Madchester | In-depth documentary featuring Tony Wilson, New Order, The Stone Roses and The Happy Mondays

[dropcap]M[/dropcap]adchester is an important phenomenon that appeared in the wake of Post Punk, as New Order turned to Dance Music and the band, collaborating with their record company Factory Records, opened the Haçienda, a future hotspot that got infamously portrayed in the excellent movie 24 Hour Party People and in Peter Hook‘s book The Haçienda – How Not To Run A Club.

Eventually, the club gave way to Rave parties. Founded in 1982, the club wasn’t a success, but according to Tony Wilson, it survived by moving money from Factory to the club and back to keep both companies running—but nevertheless, the reputation of the Haçienda is, still, very dubious, thus, glorious. Maybe the venue has found a nice successor in Berlin’s infamous Berghain.

Both club’s reputations are based on being trend setters, and as every DJ wanted to spin records at the Haçienda as Acid House was big and stripped down music to rhythm and danceability, perfectly working dancefloor smashers whose efficiency was increased by fun amplifiers, to put it mildly (Yes, we’re speaking about drugs)—it can make white men dance.

Taking up influences from the continent (Belgium) and the US, where Chicago was a hotspot for dance music tunes, sounds from machines like the Roland SH-101, best known for those zip-zap bass line sounds, the drum machines TR-808 and Tr-909 were responsible for smashing Kick and Snare drums and the echoes of the late 80s and early 90s are still audible in many techno tracks, not to mention the numerous machines emulating the iconic synths.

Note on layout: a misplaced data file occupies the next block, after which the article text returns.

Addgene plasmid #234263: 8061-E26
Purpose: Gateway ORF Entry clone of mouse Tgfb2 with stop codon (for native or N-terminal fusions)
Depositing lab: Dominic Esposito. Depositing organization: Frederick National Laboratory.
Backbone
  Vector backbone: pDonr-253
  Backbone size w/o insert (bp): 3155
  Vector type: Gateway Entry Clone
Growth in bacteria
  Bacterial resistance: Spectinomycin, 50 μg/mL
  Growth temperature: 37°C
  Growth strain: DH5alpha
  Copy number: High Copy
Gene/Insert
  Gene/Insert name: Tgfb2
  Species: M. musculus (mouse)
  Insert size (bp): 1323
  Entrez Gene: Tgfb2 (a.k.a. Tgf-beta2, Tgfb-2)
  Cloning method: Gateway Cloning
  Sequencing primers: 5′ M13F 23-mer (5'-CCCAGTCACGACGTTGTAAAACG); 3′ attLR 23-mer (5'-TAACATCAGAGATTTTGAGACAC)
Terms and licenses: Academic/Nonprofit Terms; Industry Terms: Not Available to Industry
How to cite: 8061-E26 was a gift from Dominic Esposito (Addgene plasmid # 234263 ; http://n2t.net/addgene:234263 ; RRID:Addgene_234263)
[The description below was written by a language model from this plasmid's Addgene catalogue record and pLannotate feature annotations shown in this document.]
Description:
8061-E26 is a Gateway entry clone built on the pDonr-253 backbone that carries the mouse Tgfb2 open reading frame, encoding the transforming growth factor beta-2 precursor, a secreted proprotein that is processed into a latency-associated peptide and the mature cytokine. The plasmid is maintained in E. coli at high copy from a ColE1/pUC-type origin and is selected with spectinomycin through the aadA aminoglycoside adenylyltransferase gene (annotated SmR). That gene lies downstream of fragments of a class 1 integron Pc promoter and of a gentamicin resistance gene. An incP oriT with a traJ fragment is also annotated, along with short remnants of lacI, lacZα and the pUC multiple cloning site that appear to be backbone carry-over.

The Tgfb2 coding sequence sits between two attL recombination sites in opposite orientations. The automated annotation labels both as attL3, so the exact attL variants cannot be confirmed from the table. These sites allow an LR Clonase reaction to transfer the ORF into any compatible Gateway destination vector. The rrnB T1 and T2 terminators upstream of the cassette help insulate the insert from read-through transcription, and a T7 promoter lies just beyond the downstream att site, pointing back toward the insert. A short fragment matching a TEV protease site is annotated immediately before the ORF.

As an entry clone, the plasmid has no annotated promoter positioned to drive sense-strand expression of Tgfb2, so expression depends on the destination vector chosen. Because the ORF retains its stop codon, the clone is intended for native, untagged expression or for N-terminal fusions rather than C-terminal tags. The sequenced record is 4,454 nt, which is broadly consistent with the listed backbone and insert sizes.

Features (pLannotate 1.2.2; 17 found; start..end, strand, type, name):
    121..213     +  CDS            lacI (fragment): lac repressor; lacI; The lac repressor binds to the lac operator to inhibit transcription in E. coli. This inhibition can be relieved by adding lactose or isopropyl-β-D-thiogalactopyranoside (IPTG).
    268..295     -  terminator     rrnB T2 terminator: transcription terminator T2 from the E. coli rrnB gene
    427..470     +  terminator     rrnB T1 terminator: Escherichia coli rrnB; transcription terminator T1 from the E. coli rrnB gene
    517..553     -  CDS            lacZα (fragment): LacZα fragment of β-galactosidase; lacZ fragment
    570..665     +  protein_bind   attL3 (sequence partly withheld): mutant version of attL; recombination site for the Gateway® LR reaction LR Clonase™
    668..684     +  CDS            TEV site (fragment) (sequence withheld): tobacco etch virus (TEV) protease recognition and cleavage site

Apparently, cities known for being grey and dull, something that certainly applied to Manchester if you did not know where to look for the right spots to find inspirational music (Sheffield is another prime example for dull cities that brought us iconic artists like Cabaret Voltaire and The Human Leagueor Throbbing Gristle who were from Kingston upon Hull). As the Berlin wall fell, the city experienced an increasing amount of dance music, and what slept soundly in the obscure corners of the music world is now famous as Techno and House, yet, the connection to EBM, Industrial (predominantly on the continent) and House (UK) is undeniable.

Of course, the very over-the-top styling of the Mancs that haunted the Haçienda is debatable, but fashion comes and goes for better or worse. The documentary, that aired on an unspecified date in the early 90s, reflects on the trend that literally raved among the British youth in that time.

Eventually, the Haçienda closed down due to ongoing financial issues but is it too far off that we christen Berghain as its legitimate successor? Arguably, the dark scene in Berlin has an unhealthy fascination for Berghain, despite it is being musically inspiring and many cool records emerge from the connection between Berghain and the Post Punk/Wave/EBM protagonists of Berlin, so we do not complain too much.

Part two focuses on New Order, which is extremely interesting as well.

P.S.: According to reliable sources, the Haçienda follow up club FAC251 isn’t worth your time if you visit Manchester, still, the Old Trafford might be a better pick to fill the gaps in your tourist schedule, and despite insulting Louis Van Gaal is very tempting, please don’t. That’s impolite.